Your gastrointestinal system breaks down the food you eat into minute molecules that pass into your bloodstream and nourish your body. The acid produced by your stomach aids in the physical breakdown of food and the digestion of protein.
Your gastrointestinal system breaks down the food you eat into minute molecules that pass into your bloodstream and nourish your body. The acid produced by your stomach aids in the physical breakdown of food and the digestion of protein. Several factors stimulate stomach acid secretion, including the nutritional composition of the food you eat. Although stomach acid secretion occurs with all types of food, high-protein foods are more potent stimulants than foods that contain high concentrations of starches, sugars or fats.
The hormone gastrin is the primary controller of acid secretion in your stomach. Specialized cells in your stomach, known as G cells, produce gastrin in response to the presence of food. Gastrin release from your G cells stimulates acid production by another type of stomach cell called the parietal cell. Foods containing protein are potent stimulants of gastrin production, which leads to vigorous secretion of stomach acid. Alcohol and caffeine increase stomach acid secretion by directly stimulating your parietal cells, bypassing the gastrin control mechanism.
Nervous System Control
Your nervous system exerts intricate control over your digestive system, including the secretion of stomach acid. When you see, smell or imagine delectable food, your nervous system signals your stomach to secrete acid in anticipation of a meal. Stomach stretching that occurs as you eat also induces acid secretion by stimulating nervous system receptors. Unlike gastrin-related control, nervous system stimulation of stomach acid secretion is not specific to the nutritional content of a meal.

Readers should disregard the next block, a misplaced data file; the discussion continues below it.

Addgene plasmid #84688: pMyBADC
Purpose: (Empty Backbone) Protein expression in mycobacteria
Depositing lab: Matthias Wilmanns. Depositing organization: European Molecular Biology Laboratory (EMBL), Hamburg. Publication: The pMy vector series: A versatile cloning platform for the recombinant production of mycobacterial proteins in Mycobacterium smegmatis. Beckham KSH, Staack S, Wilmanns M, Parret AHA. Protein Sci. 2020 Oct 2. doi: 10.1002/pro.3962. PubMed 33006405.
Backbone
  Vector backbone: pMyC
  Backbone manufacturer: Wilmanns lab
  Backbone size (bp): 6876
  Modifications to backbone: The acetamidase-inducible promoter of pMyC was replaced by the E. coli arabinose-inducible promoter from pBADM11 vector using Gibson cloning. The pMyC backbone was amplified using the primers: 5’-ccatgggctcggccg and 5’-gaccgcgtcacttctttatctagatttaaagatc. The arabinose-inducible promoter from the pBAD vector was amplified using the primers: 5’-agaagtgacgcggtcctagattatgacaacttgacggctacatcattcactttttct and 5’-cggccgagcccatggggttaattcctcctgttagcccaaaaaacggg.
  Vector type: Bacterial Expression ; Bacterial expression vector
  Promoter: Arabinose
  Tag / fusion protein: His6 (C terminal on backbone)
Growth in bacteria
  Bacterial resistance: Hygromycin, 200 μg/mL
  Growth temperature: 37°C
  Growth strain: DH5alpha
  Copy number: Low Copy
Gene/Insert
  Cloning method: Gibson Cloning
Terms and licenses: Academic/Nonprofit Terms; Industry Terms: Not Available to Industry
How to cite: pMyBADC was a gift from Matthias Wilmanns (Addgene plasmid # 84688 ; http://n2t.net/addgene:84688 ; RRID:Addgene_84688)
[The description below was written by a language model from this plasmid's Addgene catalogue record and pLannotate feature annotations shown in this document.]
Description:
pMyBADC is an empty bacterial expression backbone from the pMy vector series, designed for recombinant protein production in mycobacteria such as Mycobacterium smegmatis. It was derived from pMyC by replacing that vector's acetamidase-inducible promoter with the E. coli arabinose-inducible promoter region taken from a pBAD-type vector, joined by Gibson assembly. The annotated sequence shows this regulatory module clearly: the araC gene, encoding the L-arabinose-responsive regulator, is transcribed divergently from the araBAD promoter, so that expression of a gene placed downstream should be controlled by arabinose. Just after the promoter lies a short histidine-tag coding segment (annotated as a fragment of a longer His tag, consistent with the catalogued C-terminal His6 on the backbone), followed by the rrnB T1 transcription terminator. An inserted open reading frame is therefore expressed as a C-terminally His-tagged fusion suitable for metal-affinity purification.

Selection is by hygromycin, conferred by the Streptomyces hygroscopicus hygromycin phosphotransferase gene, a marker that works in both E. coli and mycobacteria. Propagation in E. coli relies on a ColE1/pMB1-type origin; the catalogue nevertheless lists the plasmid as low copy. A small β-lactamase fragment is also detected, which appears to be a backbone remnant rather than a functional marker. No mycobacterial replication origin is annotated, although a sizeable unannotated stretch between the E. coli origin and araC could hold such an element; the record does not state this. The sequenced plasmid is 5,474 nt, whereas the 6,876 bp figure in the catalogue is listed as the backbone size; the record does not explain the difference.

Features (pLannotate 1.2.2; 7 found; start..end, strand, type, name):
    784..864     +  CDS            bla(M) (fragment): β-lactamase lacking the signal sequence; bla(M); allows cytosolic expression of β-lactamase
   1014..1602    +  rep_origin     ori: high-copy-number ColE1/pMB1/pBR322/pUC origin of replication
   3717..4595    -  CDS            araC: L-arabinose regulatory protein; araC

Stomach Acid and Protein Digestion
The fact that protein proves a strong stimulant for stomach acid secretion relates to its importance in the digestion of this nutrient. Stomach acid breaks some of the chemical bonds that hold proteins together, a process known as denaturation. As food proteins become denatured, they transition from a solid to a liquid form, making them more accessible for breakdown by protein-digesting enzymes. In addition to protein denaturation, stomach acid activates the protein-digesting enzyme pepsin produced by your stomach. Without stomach acid, pepsin remains inactive and cannot digest dietary protein. In contrast to protein digestion, which begins in your stomach and continues in your small intestine, the breakdown of starches does not begin in earnest until food reaches your small bowel. Stomach acid secretion, therefore, has less effect on starch digestion than on protein digestion.
A Matter of Degree
Stomach acid secretion occurs in response to all types of food, unless you take medication to block this normal digestive response. Although the volume of acid your stomach produces typically proves greater with high-protein meals, acid secretion also occurs with starchy and high-fat meals. Therefore, diet alone is usually ineffective for significantly reducing stomach acid secretion for the treatment of medical conditions such as ulcers or acid reflux disease.